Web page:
Drainage Project

This is the slope from my patio, past the bird feeders, and coming down to the garage door. It’s steepish, and the area has a washing problem due to compacted soil, and nothing growing there. That’s because birds, lightweight as they are, are milling constantly after seed. And squirrels run up and down here all day; deer come to forage at night.

I’ve put in this little wall of concrete cobblestones (with gaps to shelter toads and salamanders), which is making the dirt behind it level off, while the angle at the patio edge gets sharper. That’s a miniature version of the same erosion patterns that eventually form waterfalls. The water rushes over the edge, but is slowed as it spreads across the “flatlands”. Erosion is concentrated at the higher elevation, in effect the rock shelf, because there’s a boundary being created by the two rates of flow.

But slowing the flow is what’s wanted, to control drainage, to keep dirt from being carried into the storm sewers, and to keep the garden from losing its topsoil and mulch. The next step is to dig out a space for steppingstones, down from the patio, and to plant some good anchoring plants, limiting the creature traffic to the center. Then I’ll fill that part in with pea gravel to filter the water downwards.

 

 

The next phase. Black hardwood mulch is the only kind I was able to buy. Gardening supplies are off this year, presumably affected by the pandemic. The black mulch looks good, but it will decompose faster than pine nuggets. In the way of things, I bought less pea gravel than I need, so that will take more filling in.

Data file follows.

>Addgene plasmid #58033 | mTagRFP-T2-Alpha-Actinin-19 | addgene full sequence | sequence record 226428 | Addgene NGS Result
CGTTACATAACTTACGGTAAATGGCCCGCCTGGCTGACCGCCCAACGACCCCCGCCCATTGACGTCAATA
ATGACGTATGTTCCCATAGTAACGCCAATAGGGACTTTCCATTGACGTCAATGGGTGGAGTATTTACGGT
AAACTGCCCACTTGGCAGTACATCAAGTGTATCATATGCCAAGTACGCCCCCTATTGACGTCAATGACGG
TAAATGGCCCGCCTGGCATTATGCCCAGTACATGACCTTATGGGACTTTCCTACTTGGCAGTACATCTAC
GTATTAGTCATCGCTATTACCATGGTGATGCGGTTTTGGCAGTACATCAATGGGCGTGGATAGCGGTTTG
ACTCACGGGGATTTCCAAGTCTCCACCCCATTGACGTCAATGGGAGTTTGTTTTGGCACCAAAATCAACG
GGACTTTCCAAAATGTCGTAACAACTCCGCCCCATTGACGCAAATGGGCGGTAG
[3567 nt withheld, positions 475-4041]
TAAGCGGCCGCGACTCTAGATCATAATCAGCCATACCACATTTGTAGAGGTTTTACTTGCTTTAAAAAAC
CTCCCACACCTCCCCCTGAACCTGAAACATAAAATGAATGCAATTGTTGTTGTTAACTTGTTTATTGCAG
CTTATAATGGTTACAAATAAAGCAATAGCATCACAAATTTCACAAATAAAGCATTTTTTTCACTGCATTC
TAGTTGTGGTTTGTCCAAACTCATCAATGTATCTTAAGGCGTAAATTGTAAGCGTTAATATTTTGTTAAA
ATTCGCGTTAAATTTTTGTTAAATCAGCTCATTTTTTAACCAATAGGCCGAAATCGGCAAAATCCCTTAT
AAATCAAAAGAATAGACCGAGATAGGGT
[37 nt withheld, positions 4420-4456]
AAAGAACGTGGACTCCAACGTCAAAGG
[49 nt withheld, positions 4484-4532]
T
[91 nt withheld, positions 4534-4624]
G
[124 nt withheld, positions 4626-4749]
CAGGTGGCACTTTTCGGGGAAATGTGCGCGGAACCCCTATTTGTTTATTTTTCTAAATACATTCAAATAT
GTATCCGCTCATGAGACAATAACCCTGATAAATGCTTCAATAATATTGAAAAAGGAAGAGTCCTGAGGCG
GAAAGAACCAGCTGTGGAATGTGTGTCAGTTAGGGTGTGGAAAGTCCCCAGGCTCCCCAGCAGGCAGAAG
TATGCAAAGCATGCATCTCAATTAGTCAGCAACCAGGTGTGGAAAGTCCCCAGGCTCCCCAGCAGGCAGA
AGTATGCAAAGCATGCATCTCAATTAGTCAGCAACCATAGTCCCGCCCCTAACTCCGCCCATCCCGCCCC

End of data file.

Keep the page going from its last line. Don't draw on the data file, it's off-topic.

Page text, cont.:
Mostly done. At the upper level is a strobilanthes plant, two Blue Rug junipers, two Japanese painted ferns, and one heuchera whose roots were all in among one of the ferns, so I had to dig them both. The lower level has four divisions of a fern I lifted from another of my beds. I bought the junipers and the strobilanthes, and shopped my garden for the rest.

 

 

Sometimes your garden gives you bouquets. This pretty combo made itself: yellow feverfew and centaurea, white with a pink center.

 

One of the super-dark burgundy scabiosas, a budded flower getting ready to open.

 

 

These bright yellow mushrooms popped up in several places. Of ones in my guidebook, they most resemble chanterelles.